Americans increasingly financing sneakers, sweaters… These retirees ‘couldn’t afford’ to stay — now live on $2,000 a month in Ecuador


Fintech firms pitch installment plans to consumers increasingly reliant on borrowing

Sean Gauthier wouldn’t think of using credit cards to buy sneakers.

“I try to save them for an emergency situation,” said Mr. Gauthier, a 38-year-old nightclub manager in New London, Conn. “If I start online shopping with my credit card, I’ll start getting nutty.”

These Arizona retirees ‘couldn’t afford’ America — now they live their dream life on $2,000 a month in Ecuador

They haven’t been back to the U.S. in years, and say they don’t miss it much — except for Home Depot and some friends

At 72, Jacqueline Mackenzie has lived in nearly every state in the U.S. (her father was in the military and moved the family often), spent six years in Mexico and traveled all over the world.

But it’s in Vilcabamba — an Andean foothills town in southern Ecuador — where the retired teacher plans to spend the rest of her life.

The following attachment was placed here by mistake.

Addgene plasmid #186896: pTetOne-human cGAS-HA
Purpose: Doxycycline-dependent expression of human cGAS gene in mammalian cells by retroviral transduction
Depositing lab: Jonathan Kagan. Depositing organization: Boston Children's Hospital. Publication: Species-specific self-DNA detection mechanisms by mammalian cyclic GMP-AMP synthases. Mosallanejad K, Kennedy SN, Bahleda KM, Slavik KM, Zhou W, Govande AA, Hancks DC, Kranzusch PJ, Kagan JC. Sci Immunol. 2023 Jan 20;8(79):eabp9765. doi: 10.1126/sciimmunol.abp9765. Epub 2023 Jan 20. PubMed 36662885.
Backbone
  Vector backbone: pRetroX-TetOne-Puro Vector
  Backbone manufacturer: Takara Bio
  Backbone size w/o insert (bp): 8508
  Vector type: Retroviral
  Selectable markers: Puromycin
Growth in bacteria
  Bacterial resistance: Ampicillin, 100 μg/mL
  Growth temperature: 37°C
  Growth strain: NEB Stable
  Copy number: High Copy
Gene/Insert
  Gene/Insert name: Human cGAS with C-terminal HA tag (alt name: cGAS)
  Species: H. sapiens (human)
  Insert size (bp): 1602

“The climate is just unbelievable — never below 58 [degrees Fahrenheit] or above 86,” says Mackenzie, who moved to Ecuador with her husband, Don, in 2013. Jacqueline, who loves to garden, adds: “You can grow 365 days a year. It is a gardener’s paradise.”

‘Our friends think we are crazy, but they also envy us. An alternative lifestyle can be going overseas, but you can also go overseas and be alternative. We do both.’

Jacqueline Mackenzie

Though Vilcabamba is small (the town and surrounding valleys are home to about 4,000 residents), plenty of expats, particularly Americans, Canadians and Europeans, live there: “There are a lot of aging hippies,” Jacqueline jokes. Vilcabamba is particularly appealing to people who love an outdoorsy lifestyle — hiking and bird watching are popular here — and it, along with most of Ecuador, has a strong ecological bent. In 2008, Ecuador was believed to have become the first country in the world to extend constitutional rights to nature, with one passage of the document spelling out that nature “has the right to exist, persist, maintain and regenerate its vital cycles, structure, functions and its processes in evolution,” as the New York Times reported at the time.

This ecological leaning is one of the big reasons the Mackenzies moved to the country. They live in a so-called eco-village — residents here seek to have minimal impact on the natural environment and give back to the planet. “We do what we can in whatever way we can to live a life that’s less consumerist,” Jacqueline says.